The personal name Sava is of a different origin than the name of the river Sava which in Belgrade forms a confluence with the Danube. The personal name comes into Serbian via Greek, originating from the Old Aramaic (the language spoken by our Lord Jesus Christ), meaning an ‘old man’, ‘grandfather’.
St Sava is considered the spiritual father of the Serbian people.
Serbs started to adopt Christianity in the 7th century, but the first great Christianisation was in the period of Prince Mutimir in 879. Owing to the holy brothers Cyril and Methodius, the two great learned men who brought education to the Slavic peoples, along with their disciples and followers, Serbs embraced Christianity. The holy Serbian King John Vladimir is remembered as one of the first Serbs who suffered martyrdom for the Christian faith. By their deeds and lives, venerable John of Rila, Gabriel of Lesnovo, Prochorus of Pcinja and later Joakim Osogovski established the Orthodox faith on the pagan Balkans not only in Serbs but in other nations as well.
Christianisation of Serbs was not an easy process, particularly as it came from Byzantium, which Serbia was often in conflict with. In fact, Orthodox Christianity put down its roots with the glorious and holy Nemanjic Dynasty.
St Sava was born in 1169 as Rastko, the youngest son to the great Serbian prince Stephen Nemanja. His father gave him the administration of the region of Zahumlje (present Herzegovina), but still as a young man, Rastko fled to Mount Athos to join the monastic colony – now as a monk, Sava – accepting the life of austerity in earnest. He lived fasting and praying, serving others and studying the holy books. Nemanja follows the steps of his son and becomes a monk, dying as monk Simeon. Sava’s mother also goes to a convent and dies as a nun Anastasia.
With the Emperor and the Patriarch of Constantinople, Sava managed to secure autocephaly (independence) for the Serbian Church and became the first Serbian archbishop. With his father, he renewed the monastery of Hilandar and then many other monasteries, churches and school all over the Serbian lands. He was tireless in his church activities, but also a diplomat serving his people. As a lawmaker, he translated and shaped for Serbs laws on the Church and state activities. His Nomocanon, the first Serbian ecclesiastic legislature is of a great significance to the origins of Serbian history of law. St Sava was the first Serbian theologian and is considered a founder of an independent Serbian literature. His literary talent, Sava expressed in his hagiographies and poetry. He wrote a hagiography of and church memorial service to his father, St Simeon. He travelled a lot and as a pilgrim and a diplomat made fast connections between the Serbian people and the Orthodox ones of the East.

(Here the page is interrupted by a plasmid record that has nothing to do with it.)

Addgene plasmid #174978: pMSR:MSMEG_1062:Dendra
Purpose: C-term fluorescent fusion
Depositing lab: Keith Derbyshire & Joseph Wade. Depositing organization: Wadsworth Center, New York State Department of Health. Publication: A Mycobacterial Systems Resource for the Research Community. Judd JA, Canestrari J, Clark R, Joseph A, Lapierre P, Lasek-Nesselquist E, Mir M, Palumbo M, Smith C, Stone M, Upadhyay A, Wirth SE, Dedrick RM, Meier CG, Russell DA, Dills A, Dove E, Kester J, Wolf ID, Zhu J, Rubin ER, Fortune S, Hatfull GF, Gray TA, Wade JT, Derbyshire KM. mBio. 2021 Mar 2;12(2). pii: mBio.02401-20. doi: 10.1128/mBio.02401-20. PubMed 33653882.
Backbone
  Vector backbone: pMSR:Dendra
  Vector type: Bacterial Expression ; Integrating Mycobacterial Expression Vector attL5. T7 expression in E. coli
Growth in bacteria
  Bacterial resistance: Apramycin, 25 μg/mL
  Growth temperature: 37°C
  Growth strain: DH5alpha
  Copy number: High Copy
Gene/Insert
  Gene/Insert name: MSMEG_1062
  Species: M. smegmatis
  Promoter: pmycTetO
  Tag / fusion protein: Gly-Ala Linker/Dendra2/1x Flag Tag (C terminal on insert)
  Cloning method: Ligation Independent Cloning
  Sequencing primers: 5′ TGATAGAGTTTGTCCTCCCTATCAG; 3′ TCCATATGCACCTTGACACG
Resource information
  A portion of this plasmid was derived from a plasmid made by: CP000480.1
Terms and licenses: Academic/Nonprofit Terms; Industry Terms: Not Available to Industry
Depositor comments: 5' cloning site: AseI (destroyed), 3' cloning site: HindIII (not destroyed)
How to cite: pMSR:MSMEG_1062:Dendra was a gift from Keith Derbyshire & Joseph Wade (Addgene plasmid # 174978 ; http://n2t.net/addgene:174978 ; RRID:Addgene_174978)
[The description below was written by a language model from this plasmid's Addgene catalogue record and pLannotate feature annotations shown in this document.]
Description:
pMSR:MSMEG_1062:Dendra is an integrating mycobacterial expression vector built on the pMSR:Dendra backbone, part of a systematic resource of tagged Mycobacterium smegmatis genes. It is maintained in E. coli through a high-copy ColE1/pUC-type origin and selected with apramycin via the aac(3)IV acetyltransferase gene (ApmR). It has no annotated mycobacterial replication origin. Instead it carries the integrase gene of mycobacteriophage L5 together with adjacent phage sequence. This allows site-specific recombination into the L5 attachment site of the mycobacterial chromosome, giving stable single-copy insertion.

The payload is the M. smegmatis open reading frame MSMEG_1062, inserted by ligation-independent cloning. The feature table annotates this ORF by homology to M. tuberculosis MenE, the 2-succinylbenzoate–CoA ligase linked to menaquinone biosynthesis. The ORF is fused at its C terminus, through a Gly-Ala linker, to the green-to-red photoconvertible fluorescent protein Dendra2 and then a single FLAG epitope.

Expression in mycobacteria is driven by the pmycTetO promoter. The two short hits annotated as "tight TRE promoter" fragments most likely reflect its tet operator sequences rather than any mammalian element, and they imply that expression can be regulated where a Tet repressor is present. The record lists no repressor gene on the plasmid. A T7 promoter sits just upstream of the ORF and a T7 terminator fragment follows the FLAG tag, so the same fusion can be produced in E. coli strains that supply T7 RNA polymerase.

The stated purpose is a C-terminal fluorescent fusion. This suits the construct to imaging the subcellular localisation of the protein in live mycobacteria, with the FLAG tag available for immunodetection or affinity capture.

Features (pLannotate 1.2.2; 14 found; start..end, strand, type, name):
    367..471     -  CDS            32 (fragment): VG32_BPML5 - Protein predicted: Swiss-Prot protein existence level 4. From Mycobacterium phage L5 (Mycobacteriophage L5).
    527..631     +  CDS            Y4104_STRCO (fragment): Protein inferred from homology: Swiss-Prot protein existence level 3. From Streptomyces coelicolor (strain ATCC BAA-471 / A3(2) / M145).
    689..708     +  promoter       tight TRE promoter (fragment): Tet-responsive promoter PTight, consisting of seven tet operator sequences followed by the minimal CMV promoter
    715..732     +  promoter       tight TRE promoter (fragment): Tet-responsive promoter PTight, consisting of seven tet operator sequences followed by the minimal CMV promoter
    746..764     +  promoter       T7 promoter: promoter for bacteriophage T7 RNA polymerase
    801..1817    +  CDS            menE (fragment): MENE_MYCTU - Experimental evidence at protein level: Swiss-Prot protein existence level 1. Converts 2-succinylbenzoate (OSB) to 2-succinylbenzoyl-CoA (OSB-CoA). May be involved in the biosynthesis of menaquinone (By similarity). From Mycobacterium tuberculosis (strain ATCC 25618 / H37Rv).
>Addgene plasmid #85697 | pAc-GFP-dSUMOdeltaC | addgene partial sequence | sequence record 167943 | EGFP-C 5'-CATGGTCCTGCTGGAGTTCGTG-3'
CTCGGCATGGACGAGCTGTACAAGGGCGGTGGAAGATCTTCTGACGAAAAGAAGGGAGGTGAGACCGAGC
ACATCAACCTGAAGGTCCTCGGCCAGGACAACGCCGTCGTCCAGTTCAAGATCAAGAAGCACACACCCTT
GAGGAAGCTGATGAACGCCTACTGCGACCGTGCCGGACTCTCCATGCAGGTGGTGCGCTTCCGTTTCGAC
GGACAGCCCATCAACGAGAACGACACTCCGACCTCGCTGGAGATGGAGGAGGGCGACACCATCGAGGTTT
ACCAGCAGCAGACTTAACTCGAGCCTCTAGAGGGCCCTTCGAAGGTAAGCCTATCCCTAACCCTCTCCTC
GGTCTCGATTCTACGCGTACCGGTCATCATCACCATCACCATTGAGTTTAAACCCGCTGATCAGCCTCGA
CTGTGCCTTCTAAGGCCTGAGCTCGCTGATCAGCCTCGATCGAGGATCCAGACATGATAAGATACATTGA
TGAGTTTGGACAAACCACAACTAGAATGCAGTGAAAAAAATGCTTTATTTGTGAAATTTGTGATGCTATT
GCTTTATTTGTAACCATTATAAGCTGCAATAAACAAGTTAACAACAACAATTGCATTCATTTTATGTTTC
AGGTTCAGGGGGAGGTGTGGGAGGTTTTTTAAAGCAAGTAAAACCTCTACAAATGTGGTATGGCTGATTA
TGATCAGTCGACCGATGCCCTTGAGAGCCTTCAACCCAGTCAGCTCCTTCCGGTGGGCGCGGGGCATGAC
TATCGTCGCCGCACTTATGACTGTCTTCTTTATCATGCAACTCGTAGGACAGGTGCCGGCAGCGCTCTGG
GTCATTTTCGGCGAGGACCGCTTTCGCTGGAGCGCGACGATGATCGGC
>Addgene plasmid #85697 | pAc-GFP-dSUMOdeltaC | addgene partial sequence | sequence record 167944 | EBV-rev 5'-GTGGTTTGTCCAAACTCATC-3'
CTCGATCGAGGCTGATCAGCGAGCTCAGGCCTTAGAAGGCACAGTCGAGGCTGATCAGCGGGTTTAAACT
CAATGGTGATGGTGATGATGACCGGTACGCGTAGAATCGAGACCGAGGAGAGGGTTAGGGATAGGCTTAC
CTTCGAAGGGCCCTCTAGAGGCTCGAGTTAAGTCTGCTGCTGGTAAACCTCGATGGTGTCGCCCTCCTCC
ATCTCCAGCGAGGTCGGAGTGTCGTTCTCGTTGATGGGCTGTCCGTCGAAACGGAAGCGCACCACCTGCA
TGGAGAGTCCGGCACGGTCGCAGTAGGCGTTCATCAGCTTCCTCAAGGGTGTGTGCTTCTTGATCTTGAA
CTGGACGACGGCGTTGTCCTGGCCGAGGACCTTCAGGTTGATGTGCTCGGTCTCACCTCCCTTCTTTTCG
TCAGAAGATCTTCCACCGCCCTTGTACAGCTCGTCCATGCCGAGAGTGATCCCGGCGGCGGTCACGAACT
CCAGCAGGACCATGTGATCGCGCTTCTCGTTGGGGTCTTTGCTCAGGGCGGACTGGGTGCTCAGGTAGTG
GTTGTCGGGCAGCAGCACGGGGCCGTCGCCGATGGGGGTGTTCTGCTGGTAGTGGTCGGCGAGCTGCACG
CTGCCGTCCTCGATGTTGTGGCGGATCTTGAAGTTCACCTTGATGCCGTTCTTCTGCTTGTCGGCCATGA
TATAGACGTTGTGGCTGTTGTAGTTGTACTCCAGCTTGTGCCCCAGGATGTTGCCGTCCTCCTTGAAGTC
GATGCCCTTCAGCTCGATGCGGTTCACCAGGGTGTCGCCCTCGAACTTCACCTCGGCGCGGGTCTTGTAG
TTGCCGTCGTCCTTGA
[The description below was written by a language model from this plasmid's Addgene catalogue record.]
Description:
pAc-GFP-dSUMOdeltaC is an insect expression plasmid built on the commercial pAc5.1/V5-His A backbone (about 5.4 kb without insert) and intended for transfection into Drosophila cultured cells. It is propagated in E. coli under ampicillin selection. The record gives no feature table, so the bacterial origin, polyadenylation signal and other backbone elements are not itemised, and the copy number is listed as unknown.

St Sava also mediated between his brothers Stephen and Vukan to appease their conflict of rule, and did the same with the Serbs and their neighbours. He was respected and liked all over the Balkans. He died in Trnovo, Bulgaria during the reign of the emperor Asen, on the Epiphany in 1236. King Vladislav moved his body to the Mileseva Monastery. Serbian people sung about St Sava, told tales and spun legends. His day is on 27 January (14 January by the Julian calendar). The two hagiographies of St Sava, that are considered the most important works Serbian mediaeval literature, were written by Theodosius and Domentian.
After a great Serbian rising against the Turks in Banat, retaliating to the insubordinate people, Sinan Pasha took St Sava’s remains from the Mileseva Monastery and burnt them in Vracar, Belgrade on 27 April 1595 (10 May by the Julian calendar). Every year the Church marks that day as a great victory of St Sava because the Turks were quite confident that by burning the remains, they would undermine the Orthodox faith and diminish the influence St Sava had on Serbs.
St Sava, completely devoted to God, but still serving his people, a hermit and an intercessor, a man of great Christian love and mercy, but also a practical organiser, a diplomat, patron of science and schooling, until the present day has remained for Serbs the greatest and most significant model.
St Sava to Irinej, 1221:
“The East considers us as West and the West considers us as East. Some of us have understood our place in the conflict erroneously, saying, we are neither, but some say that we are only one or the other! We are, let me tell you, Irinej, destined to be the East on the West and the West on the East!”